Slipping through the fence and trespassing at the Crestview Sewage Lagoons feels so badass, despite my perfectly innocent intents. It was 8:30pm, the sun had already set well behind the mountain, and dusk was sweeping across the valley. With no time to waste, I entered the forbidden territory and set up my spotting scope, Northern Shovelers quacking and flushing from the ponds in front of me.
At least 103 females/juvenile shovelers were feeding in the murky waters, along with a small flock of 13 Lesser Scaup, a couple Bufflehead, a few Gadwall, four Green-winged Teal, and a lonesome Northern Pintail. About twelve very fluffy Ruddy Ducklings could also be seen bobbing amongst the flock – a very late brood, with a slim chance at survival. Every bird in the lagoons looked to be either female or this-year’s young, which made me wonder where the males were. Do they migrate out early, or are they inhabiting another area? Maybe these lagoons are used exclusively by mothers and their young through the summer and fall.
A Wilson’s Snipe flushed from the edge of the grass, circling high into the sky to sound its harsh alarm, while a Common Yellowthroat snapped from somewhere inside the shrubbery and White-crowned Sparrows came out to watch. The older ponds were very quiet, but with so many places to hide in the grass combined with the dissapearing light, there could have been hundreds of ducks in the ponds I may not have been able to see. A pair of female Mallards caught my eye; standing breast-deep in the water, they were digging up food with their webbed feet, then dipping down – dabbling – to eat it. It looked an unpleasant, yet relaxing business.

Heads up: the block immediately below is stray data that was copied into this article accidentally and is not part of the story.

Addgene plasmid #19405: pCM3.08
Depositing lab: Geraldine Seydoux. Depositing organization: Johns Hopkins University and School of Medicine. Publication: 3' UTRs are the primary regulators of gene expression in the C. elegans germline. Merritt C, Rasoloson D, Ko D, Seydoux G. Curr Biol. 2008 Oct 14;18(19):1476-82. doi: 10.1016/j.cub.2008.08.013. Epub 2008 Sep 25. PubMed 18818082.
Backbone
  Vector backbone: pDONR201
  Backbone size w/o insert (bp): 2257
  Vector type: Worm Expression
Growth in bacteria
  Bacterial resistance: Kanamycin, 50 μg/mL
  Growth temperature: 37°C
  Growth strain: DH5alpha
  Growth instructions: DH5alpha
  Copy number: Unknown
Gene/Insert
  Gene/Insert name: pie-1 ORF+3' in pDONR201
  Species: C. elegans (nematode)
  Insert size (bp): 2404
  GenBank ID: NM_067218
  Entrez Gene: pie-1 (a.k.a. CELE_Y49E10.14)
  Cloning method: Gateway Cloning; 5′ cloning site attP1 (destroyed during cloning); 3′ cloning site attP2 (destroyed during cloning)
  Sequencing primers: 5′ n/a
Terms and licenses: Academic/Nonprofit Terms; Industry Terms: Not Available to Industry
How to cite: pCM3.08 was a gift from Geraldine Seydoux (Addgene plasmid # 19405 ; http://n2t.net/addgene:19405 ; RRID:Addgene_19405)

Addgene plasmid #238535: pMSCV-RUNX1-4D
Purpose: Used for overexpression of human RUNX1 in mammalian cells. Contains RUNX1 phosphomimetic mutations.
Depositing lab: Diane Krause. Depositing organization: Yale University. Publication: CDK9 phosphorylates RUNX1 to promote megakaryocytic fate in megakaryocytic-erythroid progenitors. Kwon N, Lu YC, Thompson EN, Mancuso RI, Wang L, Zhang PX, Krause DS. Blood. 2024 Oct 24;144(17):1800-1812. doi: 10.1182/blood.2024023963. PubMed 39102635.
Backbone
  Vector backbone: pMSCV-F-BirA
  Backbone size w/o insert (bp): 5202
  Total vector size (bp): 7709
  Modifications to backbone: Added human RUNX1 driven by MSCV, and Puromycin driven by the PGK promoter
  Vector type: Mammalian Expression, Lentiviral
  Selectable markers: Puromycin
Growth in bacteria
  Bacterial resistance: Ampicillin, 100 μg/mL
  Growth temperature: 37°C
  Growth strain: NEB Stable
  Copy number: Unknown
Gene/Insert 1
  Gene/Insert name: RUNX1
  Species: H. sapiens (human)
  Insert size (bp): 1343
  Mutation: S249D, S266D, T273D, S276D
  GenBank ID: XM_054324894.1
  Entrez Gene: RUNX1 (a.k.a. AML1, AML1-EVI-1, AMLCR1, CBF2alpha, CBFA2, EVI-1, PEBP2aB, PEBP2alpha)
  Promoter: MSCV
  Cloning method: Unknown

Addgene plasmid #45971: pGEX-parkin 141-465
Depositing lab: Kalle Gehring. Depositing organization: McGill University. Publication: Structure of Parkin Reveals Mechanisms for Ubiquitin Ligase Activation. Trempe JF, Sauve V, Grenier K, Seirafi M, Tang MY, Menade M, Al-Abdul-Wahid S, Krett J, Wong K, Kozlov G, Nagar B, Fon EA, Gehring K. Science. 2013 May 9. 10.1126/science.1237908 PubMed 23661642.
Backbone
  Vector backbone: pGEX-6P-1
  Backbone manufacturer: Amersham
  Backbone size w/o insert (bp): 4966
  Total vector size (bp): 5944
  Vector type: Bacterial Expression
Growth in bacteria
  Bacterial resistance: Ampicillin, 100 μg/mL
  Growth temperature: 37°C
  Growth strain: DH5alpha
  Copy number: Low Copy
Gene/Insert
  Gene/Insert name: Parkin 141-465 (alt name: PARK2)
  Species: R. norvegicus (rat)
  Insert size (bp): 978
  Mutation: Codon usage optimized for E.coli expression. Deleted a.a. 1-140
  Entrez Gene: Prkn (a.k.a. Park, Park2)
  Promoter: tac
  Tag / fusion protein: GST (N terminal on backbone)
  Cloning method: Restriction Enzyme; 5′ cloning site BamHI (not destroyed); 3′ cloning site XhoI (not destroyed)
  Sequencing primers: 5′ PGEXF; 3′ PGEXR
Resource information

I felt relaxed; I had found my zen again there at the edge of this socially revolting place, which was my own personal treasure. It felt nice to be out; My studies at the Yukon College are low stress so far – but I should probably get past the first week before saying that. Still, being inside all the time gets you down without realizing it.
It’s not good for the soul to be trapped indoors without taking the time to step outside and connect to the beautiful world we live in. I need a reminder of this occasionally, whenever I become too focused on the busier aspects of life. David Mossop provided one in the homework he assigned to us the other day.
“But please, however far you dissapear into the musty data collecting, analyzing and computerizing of these disciplines be prepared to retreat back into your hobby, your sport, the relaxing fun of just plain Natural History on your days off!”
Beautiful advice to everyone, no matter what it is in life that they do. Life is too short not to live!